The Shankha Story | The Daily Star
12:00 AM, September 02, 2016 / LAST MODIFIED: 12:00 AM, September 02, 2016

The Shankha Story

Photos: Kazi Tahsin Agaz Apurbo

During the last decade, Dhaka has experienced enormous changes in terms of architecture, lifestyle, and also the job market. Some of the professions that we used to see twenty years back, are now in the verge of extinction, and have been taken over by modern careers. One of the areas which still holds on to the heritage of the past is none other than Shankhari Bazar. 

According to James Wise, a famous civil servent, Shankharis first came into then East Bengal during Ballal Sen's regime. They were first allocated in Bikrampur. In the 17th century, after the Mughal period started the Shankharis came to Dhaka. Astonished by their craftsmanship, the Mughals promised these artisans an entire area dedicated for shankha. It is the same area that we now know as Shankhari Bazar. Mughals had to pay sky-high prices for purchasing lands in this area, as it was one of the most expensive localities in Dhaka. Till 1793 these artisans did not have to pay taxes for their buildings. The place was partly demolished by the Pakistani army during the liberation war, but some of the architectures are still there.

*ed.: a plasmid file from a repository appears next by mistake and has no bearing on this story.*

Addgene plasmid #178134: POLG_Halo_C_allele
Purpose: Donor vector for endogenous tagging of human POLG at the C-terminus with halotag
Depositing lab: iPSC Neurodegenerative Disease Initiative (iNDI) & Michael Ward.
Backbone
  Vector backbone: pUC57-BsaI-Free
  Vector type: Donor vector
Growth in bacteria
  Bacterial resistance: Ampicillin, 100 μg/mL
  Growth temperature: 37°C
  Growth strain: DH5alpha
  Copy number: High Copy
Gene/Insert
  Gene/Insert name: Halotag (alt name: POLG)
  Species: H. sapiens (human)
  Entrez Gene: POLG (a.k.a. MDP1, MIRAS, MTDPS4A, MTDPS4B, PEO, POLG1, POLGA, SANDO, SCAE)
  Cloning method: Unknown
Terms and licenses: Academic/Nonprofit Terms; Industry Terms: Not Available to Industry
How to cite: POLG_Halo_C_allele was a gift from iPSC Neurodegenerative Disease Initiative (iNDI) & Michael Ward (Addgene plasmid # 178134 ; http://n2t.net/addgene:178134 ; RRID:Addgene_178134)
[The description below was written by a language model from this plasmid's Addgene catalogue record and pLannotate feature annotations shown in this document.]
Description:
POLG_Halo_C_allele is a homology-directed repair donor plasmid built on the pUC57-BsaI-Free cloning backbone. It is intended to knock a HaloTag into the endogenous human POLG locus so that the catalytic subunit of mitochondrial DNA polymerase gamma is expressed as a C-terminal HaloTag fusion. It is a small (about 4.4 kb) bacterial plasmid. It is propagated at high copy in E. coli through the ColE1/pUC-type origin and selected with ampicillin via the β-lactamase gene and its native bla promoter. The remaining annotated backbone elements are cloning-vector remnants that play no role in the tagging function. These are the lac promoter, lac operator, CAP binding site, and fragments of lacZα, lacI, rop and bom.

If one looks at some of the remaining buildings from the Mughal period, one can notice that most of the buildings look exactly the same. Most of the structures are two storey buildings surrounded by many other old, rickety buildings. “The Shankharis were given very little space, and they had to manage with whatever was given to them,” says Taimur Islam, heritage conservationist of Urban Study Group. “Most of these houses are not wide and look more like a cramped alleyway. The corridors are 10 to 20 feet long.”

Most of the artisans, who lived during that period, were followers of Krishna and Vishnu. They celebrated their main religious festival on the Bangla month of Bhadra. During this time they would take a five day holiday, and prayed to the sage Agastya. They believed that Agastya, who once concurred a demon named Shankha Ashur, used the same tools that the artisans use to cut Shankha. “Artisans who used to live in a different area were socially boycotted. This is one of the reasons why Shankharis have been living here for such a long time,” says Taimur.

Like other historical sites, Shankhari Bazar had its fair share of problems. The artisans went through severe torture under the reign of Jamindar Abdur Razzak and Raja Ram Ray, son of Raja Raj Ballabh. It is said that when these jamindars were in power, they used to kidnap women from the Shankhari area. According to James Wises's articles, Shankhari Bazar used to be very unhygienic for which epidemic diseases were common in the area.

Other than being the ultimate hub of Shankhas, Shankhari Bazar is also used for celebrating the Holy Festival. People from all over the city come to this place to celebrate the festival of colours. The area turns into a vibrant locality with loud music and dancing.

This is one of the few areas in our country which is struggling to keep its roots alive. In this age of modernisation, places like Shankhari Bazar can remind us of our roots which are as glorious as the Shankha itself.